Enforcing your Trademark Rights in Korea: IP Protection Strategies for Korea

Please register all of your trademarks and other intellectual property in Korea. Yes, your “international filing” is not good enough. You must, before engaging in any additional consideration of doing business in Korea register your IP in Korea. Don’t even read further. Contact us and we will happily advise a good patent/trademark agent to utilize.  No need to get a law firm to do this for you – the agents are, typically, adequate for most non-complex filings.

After registering all your IP in Korea, please follow, at a minimum this simple advice.

  1. Do a Comprehensive Intellectual Property Audit. Form a team to audit all your intellectual property including your patents, trademarks, service marks, books, manuals, videos, software, know-how, and trade secrets. The purpose of this Audit is to determine if all of your IP is registered and properly safeguarded. This is discussed more at: Protecting Your Intellectual Property in Korea. Register if you find additional IP.
  2. Educate Korean Customs
    A few professionals in Korea, including professionals at IPG, do presentations to Customs informing Customs agents on how to spot counterfeit products.  If you don’t do this good luck.  Customs is overburdened and are unlikely to be able to determine a decent fake from real a product.
  3. Engage Actively Customs and the Prosecution
    Speaks for itself. If you are not on the ground in Korea, get a local company to assist.
  4.  Draft a Comprehensive Intellectual Property Protection Plan.
    If you don’t have an IP department or have an IP department that is not up to the task in your company, the inexpensive way to do this – outsource the work. Please consult with your in-house attorney. If you don’t have an attorney, please get one.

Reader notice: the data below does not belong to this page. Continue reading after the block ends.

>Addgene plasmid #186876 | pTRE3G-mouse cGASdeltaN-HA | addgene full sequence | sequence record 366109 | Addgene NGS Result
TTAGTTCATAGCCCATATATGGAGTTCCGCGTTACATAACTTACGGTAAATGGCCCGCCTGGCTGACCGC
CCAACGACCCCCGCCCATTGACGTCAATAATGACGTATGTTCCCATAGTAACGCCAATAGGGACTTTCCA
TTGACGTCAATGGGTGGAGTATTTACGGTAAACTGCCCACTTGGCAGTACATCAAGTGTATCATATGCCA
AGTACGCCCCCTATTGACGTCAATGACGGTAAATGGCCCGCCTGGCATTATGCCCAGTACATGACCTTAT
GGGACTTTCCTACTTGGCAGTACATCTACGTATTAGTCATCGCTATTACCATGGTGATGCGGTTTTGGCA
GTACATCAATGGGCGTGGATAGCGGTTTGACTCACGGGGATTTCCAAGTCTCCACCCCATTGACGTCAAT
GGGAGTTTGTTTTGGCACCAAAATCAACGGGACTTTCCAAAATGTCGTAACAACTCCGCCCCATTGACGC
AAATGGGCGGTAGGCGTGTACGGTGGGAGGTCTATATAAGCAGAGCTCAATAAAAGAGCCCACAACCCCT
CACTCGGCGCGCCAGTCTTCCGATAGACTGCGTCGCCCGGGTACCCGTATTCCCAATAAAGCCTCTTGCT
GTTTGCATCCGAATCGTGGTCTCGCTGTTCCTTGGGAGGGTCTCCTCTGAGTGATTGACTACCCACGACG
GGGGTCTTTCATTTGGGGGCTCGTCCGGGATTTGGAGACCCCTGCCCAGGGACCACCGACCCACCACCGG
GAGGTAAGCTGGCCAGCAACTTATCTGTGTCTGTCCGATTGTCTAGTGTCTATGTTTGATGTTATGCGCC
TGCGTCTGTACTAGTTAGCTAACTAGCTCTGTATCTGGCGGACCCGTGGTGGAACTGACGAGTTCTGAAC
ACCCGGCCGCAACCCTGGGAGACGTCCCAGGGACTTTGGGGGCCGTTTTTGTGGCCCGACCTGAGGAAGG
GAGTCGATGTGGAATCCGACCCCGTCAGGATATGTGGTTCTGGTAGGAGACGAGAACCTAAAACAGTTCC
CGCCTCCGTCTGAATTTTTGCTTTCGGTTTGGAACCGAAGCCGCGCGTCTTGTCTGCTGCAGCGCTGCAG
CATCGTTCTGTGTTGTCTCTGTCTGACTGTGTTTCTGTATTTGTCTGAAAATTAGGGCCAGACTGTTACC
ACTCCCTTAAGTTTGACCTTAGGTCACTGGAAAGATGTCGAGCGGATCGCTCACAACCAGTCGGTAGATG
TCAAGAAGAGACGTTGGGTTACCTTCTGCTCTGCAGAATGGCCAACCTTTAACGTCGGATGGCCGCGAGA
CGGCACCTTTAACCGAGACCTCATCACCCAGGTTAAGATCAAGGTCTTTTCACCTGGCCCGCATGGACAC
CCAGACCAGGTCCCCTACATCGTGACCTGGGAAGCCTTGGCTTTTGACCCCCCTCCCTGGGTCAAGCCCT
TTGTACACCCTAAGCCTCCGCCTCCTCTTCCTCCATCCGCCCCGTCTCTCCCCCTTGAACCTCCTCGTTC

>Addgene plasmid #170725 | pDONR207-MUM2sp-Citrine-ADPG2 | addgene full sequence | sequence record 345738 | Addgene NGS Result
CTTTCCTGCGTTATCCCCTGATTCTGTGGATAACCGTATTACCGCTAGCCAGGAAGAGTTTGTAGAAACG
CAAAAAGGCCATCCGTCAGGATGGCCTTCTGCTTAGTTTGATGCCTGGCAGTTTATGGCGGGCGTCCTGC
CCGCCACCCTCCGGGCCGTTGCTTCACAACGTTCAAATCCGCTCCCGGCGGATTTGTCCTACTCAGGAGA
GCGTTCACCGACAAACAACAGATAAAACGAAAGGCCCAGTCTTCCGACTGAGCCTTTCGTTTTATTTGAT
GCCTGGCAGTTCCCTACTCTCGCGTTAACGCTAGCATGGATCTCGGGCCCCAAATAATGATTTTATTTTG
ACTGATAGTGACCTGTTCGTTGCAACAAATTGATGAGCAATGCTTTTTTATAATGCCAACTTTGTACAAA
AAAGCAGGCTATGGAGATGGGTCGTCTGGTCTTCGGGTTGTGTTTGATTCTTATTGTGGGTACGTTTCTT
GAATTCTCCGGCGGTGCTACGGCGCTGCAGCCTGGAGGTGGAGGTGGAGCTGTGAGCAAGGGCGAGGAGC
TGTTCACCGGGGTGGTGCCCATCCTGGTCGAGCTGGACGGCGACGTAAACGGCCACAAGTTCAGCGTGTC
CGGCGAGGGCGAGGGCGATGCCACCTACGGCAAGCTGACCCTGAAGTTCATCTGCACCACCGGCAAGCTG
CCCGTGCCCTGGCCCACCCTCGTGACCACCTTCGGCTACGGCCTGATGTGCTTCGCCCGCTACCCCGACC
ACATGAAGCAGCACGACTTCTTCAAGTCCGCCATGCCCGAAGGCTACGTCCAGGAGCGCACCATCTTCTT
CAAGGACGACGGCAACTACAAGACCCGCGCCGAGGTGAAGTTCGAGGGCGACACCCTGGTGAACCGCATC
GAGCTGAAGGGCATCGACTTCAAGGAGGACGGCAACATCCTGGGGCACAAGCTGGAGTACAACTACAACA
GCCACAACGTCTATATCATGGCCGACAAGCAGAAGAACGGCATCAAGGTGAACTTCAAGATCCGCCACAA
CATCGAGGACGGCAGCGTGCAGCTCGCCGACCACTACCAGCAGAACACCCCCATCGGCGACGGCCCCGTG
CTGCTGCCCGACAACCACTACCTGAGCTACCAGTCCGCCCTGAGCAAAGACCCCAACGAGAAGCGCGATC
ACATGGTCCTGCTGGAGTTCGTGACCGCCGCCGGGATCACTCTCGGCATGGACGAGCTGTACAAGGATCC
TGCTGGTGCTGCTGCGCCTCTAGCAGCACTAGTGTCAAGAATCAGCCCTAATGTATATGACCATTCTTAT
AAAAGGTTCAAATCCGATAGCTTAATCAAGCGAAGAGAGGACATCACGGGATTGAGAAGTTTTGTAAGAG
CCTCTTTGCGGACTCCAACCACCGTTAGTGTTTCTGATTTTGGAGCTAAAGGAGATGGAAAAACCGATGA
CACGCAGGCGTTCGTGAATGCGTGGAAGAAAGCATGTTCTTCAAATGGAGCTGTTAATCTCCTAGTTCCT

5. Track Importers of Counterfeit Products into Korea
    The Prosecution, generally, does a decent job.  However, often it is advisable to employ a professional to obtain the necessary information and present the information to the Prosecution and Customs.
  6. Actively Engage your Sales Channels
    So much information can be garnered from those who are competing against counterfeiters and pirates. 
  7. Integrate the office outside Korea with the Korean entity.
    All too often the Korean branch is totally out of the loop and hence unaware of developments at the home office.
  8. Trade Secrets
    I wrote an article on protecting trade secrets in Korea that may be found at: Protecting your Trade Secrets in Korea: Top 5 Things to Know Before Subjecting your Business to the Korean Market.
  9. Get Professional Assistance
    Speaks for itself. If you don’t have an experienced in-house team of Korean-based international attorneys (and often even if you do), you need assistance from professionals in Korean IP law who have high-level contacts with the Prosecution and Customs and experience in building an IP protection scheme for your company.

Sean Hayes is co-chair of the Korea Practice Team at IPG Legal. He is the only non-Korean to have worked as an attorney for the Korean court system (Constitutional Court of Korea) and one of the first non-Koreans to be a regular member of a Korean law faculty. You may schedule a call with Sean Hayes: Here.